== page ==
When it comes to technology, truckers are going mobile, with 70 percent of drivers surveyed by uShip.com saying they use mobile phones for business.
More than half of the truck drivers surveyed said their smartphone could or already has replaced dash-mounted GPS-based navigation equipment.
The survey, now in its third year, provides data that underscores the effect of mobile consumer technology on businesses, including transportation and logistics.
More and more trucking companies are using smartphones and tablets to deploy software once solely on proprietary in-cab devices or desktop computers.
That evolution, enabled by the rapid spread of wireless networks, was a focus of discussion at the ALK Transportation Technology Summit last April.
“The truck driver is a consumer,” Christian Schenk, senior vice president at XRS, said at the summit. “He or she is going to buy devices and apps just like you.”
“There are a lot of things mobile technology is enabling,” said Dean Jutilla, director of marketing communications at uShip, an online transportation “auction” site.
“A lot of drivers are using their phones to take photos of shipments and uploading them to the cloud,” either for customers or their own companies, Jutilla said.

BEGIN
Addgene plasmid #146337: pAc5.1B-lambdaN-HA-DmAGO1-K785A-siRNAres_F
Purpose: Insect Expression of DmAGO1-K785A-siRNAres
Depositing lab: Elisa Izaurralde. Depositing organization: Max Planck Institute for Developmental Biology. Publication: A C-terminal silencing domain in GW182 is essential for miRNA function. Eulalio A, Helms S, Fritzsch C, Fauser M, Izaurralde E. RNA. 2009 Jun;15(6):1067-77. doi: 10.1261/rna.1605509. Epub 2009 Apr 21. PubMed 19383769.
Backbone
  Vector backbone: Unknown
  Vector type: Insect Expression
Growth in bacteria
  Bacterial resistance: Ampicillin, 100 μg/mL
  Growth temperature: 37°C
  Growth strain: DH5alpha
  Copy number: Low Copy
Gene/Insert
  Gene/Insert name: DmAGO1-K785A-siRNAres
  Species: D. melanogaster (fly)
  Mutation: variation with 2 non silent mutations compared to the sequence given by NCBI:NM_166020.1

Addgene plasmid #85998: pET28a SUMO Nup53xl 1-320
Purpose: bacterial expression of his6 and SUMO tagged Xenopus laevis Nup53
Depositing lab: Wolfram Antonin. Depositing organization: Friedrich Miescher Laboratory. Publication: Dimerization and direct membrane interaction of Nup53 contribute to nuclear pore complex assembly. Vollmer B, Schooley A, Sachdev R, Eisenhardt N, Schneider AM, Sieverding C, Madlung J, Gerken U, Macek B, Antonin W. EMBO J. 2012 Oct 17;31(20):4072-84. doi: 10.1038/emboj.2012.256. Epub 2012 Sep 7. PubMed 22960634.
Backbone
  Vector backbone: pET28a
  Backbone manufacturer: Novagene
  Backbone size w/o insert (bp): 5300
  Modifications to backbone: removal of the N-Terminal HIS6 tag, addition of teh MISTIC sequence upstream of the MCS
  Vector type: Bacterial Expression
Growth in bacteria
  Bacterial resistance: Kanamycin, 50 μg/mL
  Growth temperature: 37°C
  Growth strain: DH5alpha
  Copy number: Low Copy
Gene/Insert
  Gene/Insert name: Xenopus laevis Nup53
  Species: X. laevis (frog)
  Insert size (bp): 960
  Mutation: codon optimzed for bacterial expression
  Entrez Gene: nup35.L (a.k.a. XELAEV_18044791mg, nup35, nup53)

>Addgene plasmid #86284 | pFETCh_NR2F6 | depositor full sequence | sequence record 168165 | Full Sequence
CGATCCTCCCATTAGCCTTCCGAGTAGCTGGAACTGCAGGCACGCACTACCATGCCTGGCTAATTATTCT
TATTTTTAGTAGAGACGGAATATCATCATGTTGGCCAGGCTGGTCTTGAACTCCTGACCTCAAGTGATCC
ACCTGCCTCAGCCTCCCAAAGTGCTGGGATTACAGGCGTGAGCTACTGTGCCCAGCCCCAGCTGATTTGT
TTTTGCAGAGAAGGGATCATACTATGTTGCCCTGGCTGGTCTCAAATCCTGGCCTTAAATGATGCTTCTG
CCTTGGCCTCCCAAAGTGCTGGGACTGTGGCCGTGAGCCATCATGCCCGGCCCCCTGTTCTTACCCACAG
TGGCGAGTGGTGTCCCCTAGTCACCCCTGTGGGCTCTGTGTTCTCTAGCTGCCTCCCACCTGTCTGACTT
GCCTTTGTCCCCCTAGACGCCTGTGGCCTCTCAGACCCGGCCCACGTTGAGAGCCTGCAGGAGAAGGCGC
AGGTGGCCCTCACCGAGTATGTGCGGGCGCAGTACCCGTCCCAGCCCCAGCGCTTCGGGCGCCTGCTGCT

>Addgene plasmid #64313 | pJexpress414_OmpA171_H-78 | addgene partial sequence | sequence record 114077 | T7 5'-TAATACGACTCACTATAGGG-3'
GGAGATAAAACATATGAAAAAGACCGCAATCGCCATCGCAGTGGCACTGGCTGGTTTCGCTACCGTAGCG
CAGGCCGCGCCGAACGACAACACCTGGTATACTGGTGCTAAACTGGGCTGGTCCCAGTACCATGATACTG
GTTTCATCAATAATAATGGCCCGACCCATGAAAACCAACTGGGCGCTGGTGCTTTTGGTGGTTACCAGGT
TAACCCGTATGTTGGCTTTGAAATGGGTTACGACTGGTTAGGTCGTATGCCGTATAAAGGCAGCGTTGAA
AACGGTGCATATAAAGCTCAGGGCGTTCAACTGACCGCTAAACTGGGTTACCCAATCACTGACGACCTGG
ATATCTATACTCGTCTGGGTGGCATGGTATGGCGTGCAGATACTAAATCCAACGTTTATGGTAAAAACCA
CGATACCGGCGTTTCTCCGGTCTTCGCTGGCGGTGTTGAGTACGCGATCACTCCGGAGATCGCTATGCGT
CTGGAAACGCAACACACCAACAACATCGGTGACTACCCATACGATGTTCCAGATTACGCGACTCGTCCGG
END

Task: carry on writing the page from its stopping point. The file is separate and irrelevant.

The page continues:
Having a photo of freight as it was received can certainly help a truck driver or carrier in cases where damage is claimed by a customer after a delivery.
Jutilla said uShip sent surveys to about 26,000 of its registered transport operators and received responses from about 1 percent to 2 percent of the truckers.
The survey shows “there’s a greater dependence on mobile technology,” Jutilla said, with smartphones and standalone GPS navigation devices on a “collision course.”
Fifty-two percent of the drivers said they use their phone’s GPS feature, a big leap from 24 percent of respondents in 2011, Jutilla said. And 53 percent said they use their mobile phone’s GPS as much or more than their traditional GPS device.
“What’s driving this is that you don’t need to buy several devices to accomplish what you need to do,” said Jutilla. “Technology shouldn’t be about juggling.”